Matt Lickenbrock and Sean Ferguson are the poster boys for the rollout of CPR-training kiosks at airports, and for good reason.
Lickenbrock taught himself the lifesaving skill at one of the kiosks, then used it just two days later to revive Ferguson, who had been hit by lightning.
"I can't thank Matt enough," said Ferguson, who survived the lightning strike despite major burns. "I mean, what 21-year-old goes to a CPR kiosk? Why didn't he go to the bar? Why didn't he play on his phone?"
The pair, both students at Ohio's University of Dayton, helped unveil a kiosk last week at the Indianapolis airport; travelers will also see them at Chicago O'Hare, Las Vegas, Atlanta and Baltimore-Washington.
With their rubber torsos, video screens and disco soundtrack, the machines definitely turn heads. (It so happens the Bee Gees hit "Stayin' Alive" uses exactly the right beat for proper chest compressions.)
The kiosk takes just a few minutes to teach hands-only CPR — no mouth-to-mouth resuscitation required.
More than 20 percent of heart attacks occur in public places, and experts say the chances of survival are much higher if a bystander administers CPR before medics arrive.
The CPR kiosk rollout follows a successful test at the Dallas-Fort Worth airport, where a machine has trained more than 25,000 people since 2013.
That includes Lickenbrock, who used it last April while killing time during a layover en route back to Dayton from spring break.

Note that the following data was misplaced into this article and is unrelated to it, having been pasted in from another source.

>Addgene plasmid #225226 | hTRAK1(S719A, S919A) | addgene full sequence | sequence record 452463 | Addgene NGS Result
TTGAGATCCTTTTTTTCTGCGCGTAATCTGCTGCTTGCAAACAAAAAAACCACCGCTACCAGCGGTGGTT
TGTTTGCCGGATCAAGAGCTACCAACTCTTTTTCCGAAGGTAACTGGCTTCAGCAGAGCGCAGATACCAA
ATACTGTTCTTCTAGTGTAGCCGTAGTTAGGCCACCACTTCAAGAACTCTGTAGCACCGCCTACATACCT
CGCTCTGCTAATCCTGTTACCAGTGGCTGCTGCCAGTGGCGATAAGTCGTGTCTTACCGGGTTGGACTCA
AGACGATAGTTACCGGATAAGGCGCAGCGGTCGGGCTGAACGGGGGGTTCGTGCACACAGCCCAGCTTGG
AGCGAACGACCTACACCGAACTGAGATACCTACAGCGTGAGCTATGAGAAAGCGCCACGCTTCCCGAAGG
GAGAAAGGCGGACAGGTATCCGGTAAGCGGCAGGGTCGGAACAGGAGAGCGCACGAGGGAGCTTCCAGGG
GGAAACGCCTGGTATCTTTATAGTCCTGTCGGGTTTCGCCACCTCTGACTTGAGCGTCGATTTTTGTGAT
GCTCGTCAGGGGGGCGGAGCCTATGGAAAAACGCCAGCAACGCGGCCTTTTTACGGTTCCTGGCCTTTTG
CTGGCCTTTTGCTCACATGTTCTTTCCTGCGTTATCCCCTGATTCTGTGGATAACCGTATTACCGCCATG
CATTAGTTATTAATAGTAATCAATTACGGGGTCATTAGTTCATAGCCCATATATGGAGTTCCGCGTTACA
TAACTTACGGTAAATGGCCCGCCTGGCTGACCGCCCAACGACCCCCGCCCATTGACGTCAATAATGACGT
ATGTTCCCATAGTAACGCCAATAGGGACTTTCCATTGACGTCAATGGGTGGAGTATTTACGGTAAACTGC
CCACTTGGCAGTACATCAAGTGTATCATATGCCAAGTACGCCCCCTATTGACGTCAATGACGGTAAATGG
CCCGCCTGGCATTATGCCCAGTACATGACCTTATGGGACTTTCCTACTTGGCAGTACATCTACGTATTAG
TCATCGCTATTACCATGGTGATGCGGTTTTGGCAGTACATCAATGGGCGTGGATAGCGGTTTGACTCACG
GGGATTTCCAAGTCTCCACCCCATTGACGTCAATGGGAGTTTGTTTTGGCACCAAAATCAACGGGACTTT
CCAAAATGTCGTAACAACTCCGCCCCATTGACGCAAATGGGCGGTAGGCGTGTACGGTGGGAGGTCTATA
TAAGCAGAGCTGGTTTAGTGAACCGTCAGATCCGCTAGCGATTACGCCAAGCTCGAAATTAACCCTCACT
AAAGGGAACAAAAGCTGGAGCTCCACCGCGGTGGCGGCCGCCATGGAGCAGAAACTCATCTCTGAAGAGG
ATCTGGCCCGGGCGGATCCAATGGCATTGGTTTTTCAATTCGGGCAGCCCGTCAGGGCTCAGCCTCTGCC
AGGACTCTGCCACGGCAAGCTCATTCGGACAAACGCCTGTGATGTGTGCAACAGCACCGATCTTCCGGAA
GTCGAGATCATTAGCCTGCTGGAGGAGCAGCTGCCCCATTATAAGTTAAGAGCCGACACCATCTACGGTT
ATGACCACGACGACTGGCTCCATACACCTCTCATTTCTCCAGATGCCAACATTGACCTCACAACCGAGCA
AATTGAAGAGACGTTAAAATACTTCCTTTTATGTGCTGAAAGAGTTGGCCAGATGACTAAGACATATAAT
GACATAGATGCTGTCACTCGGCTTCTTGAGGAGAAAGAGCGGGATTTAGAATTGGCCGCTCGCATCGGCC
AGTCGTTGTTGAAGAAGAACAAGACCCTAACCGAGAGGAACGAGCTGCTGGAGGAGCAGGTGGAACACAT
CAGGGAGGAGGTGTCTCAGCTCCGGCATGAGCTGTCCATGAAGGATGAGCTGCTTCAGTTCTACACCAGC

He followed the video instructions and attempted to "revive" the dummy. Participants are scored based on the rate and depth of chest compressions, and the placement of their hands. He failed.
"I was way too shallow on depth of compressions," said Lickenbrock.
So he tried again. And again. On the third try, he got a perfect score.
Two days later, he was driving on campus when he saw lightning strike from afar. As Lickenbrock pulled into a parking lot, he saw a group gathered around a student lying on the ground.
The bolt had knocked Ferguson off his feet and into a parked car, breaking his jaw. Bystanders called 911, but he had no pulse and wasn't breathing. Lickenbrock was the first to administer CPR, which he continued until medics arrived.
Ferguson suffered burns on 35 percent of his body. His grueling recovery included learning to walk again because the nerves in his legs were shattered. But the 24-year-old marketing major returned to campus just a few months later and graduated in December.
"If it weren't for that kiosk, I wouldn't be here today," said Ferguson, who lives in the Pittsburgh suburb of Allison Park, Pennsylvania.
The kiosks are sponsored by the American Heart Association and the Anthem Foundation, the philanthropic arm of health insurer Anthem Inc.
Indianapolis airport Fire Chief Rick Gentry said he's been waiting for two years to get one of the machines, which he called "very easy to use."
"If you can do compressions ... you're doing better than somebody that doesn't do anything and just stands by," Gentry said. "So it'll give people confidence to be able to do it."
Lickenbrock, 22, a mechanical engineering major from Webster Groves, Missouri, said he hopes his compelling story inspires others.
"I'm a regular guy and I learned CPR in essentially 10 minutes and saved a life," he said. "That means anyone else can do the same thing."
Matheson reported from Philadelphia. This report contains material from Associated Press reporters Teresa Crawford in Chicago and Michael Rubinkam in Allison Park, Pennsylvania, and contributor A.J. Mast in Indianapolis.